Is the Pfizer-BioNTech vaccine safe for children ages 5 to 11? Does it work? Does every child need it?
The Food and Drug Administration on Friday authorized the vaccine for emergency use in those age groups, following a near-unanimous recommendation from its advisers last week. On Tuesday, a similar committee advising the Centers for Disease Control and Prevention will have its say.
If, as expected, the advisers recommend the vaccine and the agency’s director, Dr. Rochelle Walensky, signs off, the decision would most likely ease the worries of millions of parents and buttress the United States’ defenses against the virus before winter arrives.
Inoculations for children ages 5 through 11 could then begin this week. Anticipating the agency’s decision, the Biden administration has enlisted more than 20,000 pediatricians, family doctors and pharmacies to administer the vaccines.
About 15 million doses are already being packed with dry ice, loaded into small specialized containers and shipped via airplanes and trucks to vaccination sites across the country, federal officials said on Monday.
The younger children will receive one-third of the dose authorized for those 12 and older, delivered by smaller needles and stored in smaller vials to avoid a mix-up with adult doses.
The C.D.C.’s guidelines for the vaccine’s use are not legally binding, but heavily influence the medical community’s practice. An endorsement would be timely, as Americans begin to plan for the winter holidays.
Although cases in the United States have been falling steadily for weeks, experts warn that indoor family gatherings during the Thanksgiving and Christmas holidays may send the rates soaring again, even if not to the horrific highs of last year. Airlines are preparing for what may be the busiest travel season since the start of the pandemic.
Vaccinations would ease the minds of many parents who are anxious to protect their young children and frustrated by frequent school shutdowns and quarantines. Outbreaks of the coronavirus forced 2,000 schools to close between early August and October.
What to Know About Covid-19 Booster Shots
The F.D.A. has authorized booster shots for millions of recipients of the Pfizer-BioNTech, Moderna and Johnson & Johnson vaccines. Pfizer and Moderna recipients who are eligible for a booster include people 65 and older, and younger adults at high risk of severe Covid-19 because of medical conditions or where they work. Eligible Pfizer and Moderna recipients can get a booster at least six months after their second dose. All Johnson & Johnson recipients will be eligible for a second shot at least two months after the first.
Yes. The F.D.A. has updated its authorizations to allow medical providers to boost people with a different vaccine than the one they initially received, a strategy known as “mix and match.” Whether you received Moderna, Johnson & Johnson or Pfizer-BioNTech, you may receive a booster of any other vaccine. Regulators have not recommended any one vaccine over another as a booster. They have also remained silent on whether it is preferable to stick with the same vaccine when possible.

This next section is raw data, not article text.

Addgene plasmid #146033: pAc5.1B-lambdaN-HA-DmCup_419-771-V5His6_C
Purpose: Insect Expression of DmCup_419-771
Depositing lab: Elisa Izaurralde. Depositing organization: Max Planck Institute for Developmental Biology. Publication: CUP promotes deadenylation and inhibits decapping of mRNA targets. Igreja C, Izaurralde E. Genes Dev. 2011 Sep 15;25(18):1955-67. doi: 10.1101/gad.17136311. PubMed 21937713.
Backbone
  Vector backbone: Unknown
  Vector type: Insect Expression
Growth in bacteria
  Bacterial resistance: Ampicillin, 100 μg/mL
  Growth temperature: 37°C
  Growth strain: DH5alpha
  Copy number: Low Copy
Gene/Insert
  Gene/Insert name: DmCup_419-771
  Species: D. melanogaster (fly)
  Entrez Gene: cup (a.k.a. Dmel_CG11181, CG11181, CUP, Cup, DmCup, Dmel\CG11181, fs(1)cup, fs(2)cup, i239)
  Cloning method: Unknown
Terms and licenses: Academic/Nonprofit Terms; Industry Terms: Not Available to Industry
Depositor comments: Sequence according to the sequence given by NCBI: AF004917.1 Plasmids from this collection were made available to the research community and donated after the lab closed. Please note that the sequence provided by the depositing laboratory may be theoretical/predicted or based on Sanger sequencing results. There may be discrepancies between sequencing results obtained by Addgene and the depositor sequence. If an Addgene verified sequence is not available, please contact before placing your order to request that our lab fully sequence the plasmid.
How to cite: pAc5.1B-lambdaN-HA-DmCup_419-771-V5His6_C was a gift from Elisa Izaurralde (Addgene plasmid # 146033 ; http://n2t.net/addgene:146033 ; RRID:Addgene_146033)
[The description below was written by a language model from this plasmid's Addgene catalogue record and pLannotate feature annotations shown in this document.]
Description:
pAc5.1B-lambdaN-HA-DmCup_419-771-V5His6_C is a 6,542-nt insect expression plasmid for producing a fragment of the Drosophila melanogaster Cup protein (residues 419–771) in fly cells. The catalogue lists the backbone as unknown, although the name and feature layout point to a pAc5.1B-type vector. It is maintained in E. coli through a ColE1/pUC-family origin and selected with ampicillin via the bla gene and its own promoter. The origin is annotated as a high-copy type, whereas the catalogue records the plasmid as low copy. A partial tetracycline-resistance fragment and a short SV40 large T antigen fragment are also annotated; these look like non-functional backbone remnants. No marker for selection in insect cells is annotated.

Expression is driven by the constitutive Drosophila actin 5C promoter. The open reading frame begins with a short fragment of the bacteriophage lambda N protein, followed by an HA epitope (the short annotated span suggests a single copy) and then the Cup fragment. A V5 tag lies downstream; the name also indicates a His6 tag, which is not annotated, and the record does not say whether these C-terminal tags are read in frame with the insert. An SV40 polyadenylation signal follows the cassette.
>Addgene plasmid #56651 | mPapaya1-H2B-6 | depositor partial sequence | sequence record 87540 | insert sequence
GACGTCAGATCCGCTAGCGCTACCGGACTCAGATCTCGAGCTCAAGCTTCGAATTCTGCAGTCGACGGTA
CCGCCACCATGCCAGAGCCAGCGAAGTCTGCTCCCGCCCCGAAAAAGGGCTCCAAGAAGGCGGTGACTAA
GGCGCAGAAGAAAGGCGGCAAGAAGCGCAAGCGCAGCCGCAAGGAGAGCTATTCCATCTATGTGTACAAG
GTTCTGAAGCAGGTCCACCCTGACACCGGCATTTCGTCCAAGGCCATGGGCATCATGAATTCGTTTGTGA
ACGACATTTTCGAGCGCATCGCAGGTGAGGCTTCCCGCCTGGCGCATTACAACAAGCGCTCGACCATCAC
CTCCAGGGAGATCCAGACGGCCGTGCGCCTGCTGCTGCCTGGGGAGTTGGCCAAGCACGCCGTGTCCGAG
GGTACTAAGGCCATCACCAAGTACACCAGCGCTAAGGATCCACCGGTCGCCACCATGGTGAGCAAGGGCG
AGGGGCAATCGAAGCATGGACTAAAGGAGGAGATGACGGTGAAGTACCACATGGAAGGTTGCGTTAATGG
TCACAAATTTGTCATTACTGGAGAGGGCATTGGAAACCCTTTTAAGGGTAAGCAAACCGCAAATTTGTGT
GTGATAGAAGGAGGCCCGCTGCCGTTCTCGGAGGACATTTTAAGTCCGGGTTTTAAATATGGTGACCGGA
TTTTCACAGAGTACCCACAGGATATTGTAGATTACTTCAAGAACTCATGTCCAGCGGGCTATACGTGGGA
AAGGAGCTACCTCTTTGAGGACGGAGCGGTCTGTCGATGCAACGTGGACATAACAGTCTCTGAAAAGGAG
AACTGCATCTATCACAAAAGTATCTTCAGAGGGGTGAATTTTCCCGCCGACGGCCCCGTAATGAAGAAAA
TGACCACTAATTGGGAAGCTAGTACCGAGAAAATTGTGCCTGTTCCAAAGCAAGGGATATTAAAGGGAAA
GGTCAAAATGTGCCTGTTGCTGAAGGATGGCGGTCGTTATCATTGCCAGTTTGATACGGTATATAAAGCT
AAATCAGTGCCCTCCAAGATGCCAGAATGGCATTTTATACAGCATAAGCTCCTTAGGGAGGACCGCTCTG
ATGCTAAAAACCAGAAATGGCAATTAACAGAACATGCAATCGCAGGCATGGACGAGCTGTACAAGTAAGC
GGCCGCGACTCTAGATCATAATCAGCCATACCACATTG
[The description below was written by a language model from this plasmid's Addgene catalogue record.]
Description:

The C.D.C. has said the conditions that qualify a person for a booster shot include: hypertension and heart disease; diabetes or obesity; cancer or blood disorders; weakened immune system; chronic lung, kidney or liver disease; dementia and certain disabilities. Pregnant women and current and former smokers are also eligible.
The F.D.A. authorized boosters for workers whose jobs put them at high risk of exposure to potentially infectious people. The C.D.C. says that group includes: emergency medical workers; education workers; food and agriculture workers; manufacturing workers; corrections workers; U.S. Postal Service workers; public transit workers; grocery store workers.
Yes. The C.D.C. says the Covid vaccine may be administered without regard to the timing of other vaccines, and many pharmacy sites are allowing people to schedule a flu shot at the same time as a booster dose.
Still, many parents are hesitant to immunize their children, citing concerns about long-term safety of the vaccine or because they fear that the vaccine is more harmful than Covid-19.
About three in 10 parents say they will definitely not get the vaccine for their 5- to 11-year-old children, according to the most recent poll by the Kaiser Family Foundation. A similar percentage of parents said that they would immunize their children “right away,” a figure that has barely budged since similar polls in July and September.
Before the F.D.A. advisers met last week, they were bombarded by thousands of emails spouting misinformation about the vaccine and asking the experts to vote against it. One common objection to the vaccine holds that children rarely get sick from the virus, and the vaccine’s potential harms may outweigh its benefits.
But while children are much less likely than adults to become seriously ill from the virus, their risk is not zero. Many children were infected with the coronavirus in the most recent surge, and children ages 5 through 11 accounted for nearly 11 percent of all cases the week of Oct. 10, according to data collected by the C.D.C.
Since the beginning of the pandemic, more than 8,300 children ages 5 to 11 have been hospitalized with Covid, and at least 94 have died. About one-third of the hospitalized children were sick enough to be admitted to intensive care units.